At 03:30 PM 2008-04-08, John Ross wrote:
I have just had a telephone call from a gentleman who has some recordings created in the 1960s on a Sankey Rols dictation machine, apparently designed by Aparatbau in Germany, made by ELAC in Holland and distributed in the US by Sawyers (the View Master people).

According to the only online references I can find, the media is either a 2.5-inch or 22-inch wide magnetic film called "Rologram". Looking at this picture, and reading the description, I'm guessing that the 2.5-inch number is correct.

http://vads.bath.ac.uk/diad/bres/pub/COID/252/64.jpg (lower right)


It would be interesting to understand the pattern on the film. I would hazard a guess that this will not play on the IBM Executary machine because that is a belt -- as in "belt sander size" -- that I believe the leadscrew moved the head to form one long spiral track on the surface. I think Art Shifrin can play Executary belts.

Since this spits out the film (and cuts it off) we need to assume (dangerous word) that the recording starts at the leading edge, goes back and forth somehow across the width of the film to provide adequate head-to-tape speed for adequate (a relative term) fidelity. There would be at least three different methods of creating adequate head-to-tape speed in this configuration:
(a) an arcuate head motion where the head is on the end
of an arm that pivots back and forth as the tape slowly advances
(b) a serpentine head motion where the head is on a leadscrew and goes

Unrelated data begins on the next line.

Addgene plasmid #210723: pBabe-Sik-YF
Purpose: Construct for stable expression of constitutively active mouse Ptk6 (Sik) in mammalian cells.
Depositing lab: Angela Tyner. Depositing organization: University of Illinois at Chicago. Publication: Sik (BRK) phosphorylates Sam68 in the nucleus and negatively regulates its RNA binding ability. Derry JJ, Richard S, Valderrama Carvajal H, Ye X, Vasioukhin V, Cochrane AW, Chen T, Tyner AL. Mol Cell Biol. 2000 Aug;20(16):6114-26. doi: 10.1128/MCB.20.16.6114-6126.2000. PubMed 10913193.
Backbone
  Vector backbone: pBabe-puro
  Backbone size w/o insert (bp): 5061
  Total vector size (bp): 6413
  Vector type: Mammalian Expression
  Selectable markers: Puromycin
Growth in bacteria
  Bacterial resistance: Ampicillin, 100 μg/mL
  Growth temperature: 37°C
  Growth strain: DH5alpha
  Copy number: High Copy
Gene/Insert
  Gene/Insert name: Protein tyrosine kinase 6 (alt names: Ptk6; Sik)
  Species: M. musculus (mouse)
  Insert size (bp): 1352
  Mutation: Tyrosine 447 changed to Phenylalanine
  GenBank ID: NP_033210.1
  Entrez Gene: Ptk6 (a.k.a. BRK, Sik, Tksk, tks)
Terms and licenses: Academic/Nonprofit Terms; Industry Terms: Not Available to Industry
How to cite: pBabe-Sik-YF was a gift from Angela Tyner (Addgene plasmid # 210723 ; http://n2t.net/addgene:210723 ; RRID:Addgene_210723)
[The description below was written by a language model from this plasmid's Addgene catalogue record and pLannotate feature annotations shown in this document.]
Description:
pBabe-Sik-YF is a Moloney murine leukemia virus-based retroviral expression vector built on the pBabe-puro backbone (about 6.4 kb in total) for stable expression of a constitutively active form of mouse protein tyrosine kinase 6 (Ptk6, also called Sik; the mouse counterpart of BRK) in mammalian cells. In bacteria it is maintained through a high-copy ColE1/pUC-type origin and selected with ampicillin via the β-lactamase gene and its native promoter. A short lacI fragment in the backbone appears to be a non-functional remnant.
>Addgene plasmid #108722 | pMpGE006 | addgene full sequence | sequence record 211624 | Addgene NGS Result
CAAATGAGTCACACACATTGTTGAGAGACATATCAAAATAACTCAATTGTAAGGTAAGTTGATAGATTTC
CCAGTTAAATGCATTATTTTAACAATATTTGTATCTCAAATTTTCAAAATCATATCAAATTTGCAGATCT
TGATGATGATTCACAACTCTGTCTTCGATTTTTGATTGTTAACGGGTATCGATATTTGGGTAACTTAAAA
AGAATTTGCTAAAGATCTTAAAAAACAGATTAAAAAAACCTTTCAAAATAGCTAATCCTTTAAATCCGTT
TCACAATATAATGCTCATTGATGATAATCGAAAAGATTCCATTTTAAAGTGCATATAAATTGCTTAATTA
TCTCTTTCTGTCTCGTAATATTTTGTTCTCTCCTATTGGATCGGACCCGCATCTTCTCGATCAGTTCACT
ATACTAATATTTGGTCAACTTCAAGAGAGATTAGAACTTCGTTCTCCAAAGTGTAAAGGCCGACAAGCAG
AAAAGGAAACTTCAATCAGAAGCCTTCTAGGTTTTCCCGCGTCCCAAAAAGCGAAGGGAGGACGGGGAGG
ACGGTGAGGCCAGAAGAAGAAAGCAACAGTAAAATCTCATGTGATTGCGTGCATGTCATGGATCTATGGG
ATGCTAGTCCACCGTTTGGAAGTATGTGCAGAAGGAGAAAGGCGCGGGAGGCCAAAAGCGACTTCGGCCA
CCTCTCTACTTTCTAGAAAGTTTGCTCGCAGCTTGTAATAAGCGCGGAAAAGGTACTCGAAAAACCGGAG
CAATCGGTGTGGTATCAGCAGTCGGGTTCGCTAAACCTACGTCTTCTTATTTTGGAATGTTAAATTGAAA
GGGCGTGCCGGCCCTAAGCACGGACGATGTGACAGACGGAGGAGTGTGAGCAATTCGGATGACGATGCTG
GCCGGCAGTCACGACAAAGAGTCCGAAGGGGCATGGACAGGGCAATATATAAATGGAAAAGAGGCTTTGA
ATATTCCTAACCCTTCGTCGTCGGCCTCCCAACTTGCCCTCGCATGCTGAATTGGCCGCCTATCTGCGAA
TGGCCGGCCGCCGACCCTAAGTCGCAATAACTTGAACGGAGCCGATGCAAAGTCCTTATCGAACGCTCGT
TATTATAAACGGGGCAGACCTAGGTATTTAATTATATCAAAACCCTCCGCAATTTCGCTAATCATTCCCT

back and forth from left to right continuously
(c) a transverse pattern similar to (b) generated by a rotating head with the
axis of the headwheel parallel to the direction of tape motion. This would
be the most expensive and it doesn't look like there is enough depth
in the device to accommodate that. I'm basically describing a 2" quadruplex
videotape recorder as released by Ampex in 1956.

I think reconstructing one of these devices from scratch would be an exercise in masochism, so hopefully someone on this list has one. There are many things you can do with tape to make things play, but with a really oddball format like this, there aren't too many ways to capture the content without the original machine or a hefty R&D exercise.



Richard L. Hess email: richard@xxxxxxxxxxxxxxx
Aurora, Ontario, Canada (905) 713 6733 1-877-TAPE-FIX
Detailed contact information: http://www.richardhess.com/tape/contact.htm
Quality tape transfers -- even from hard-to-play tapes.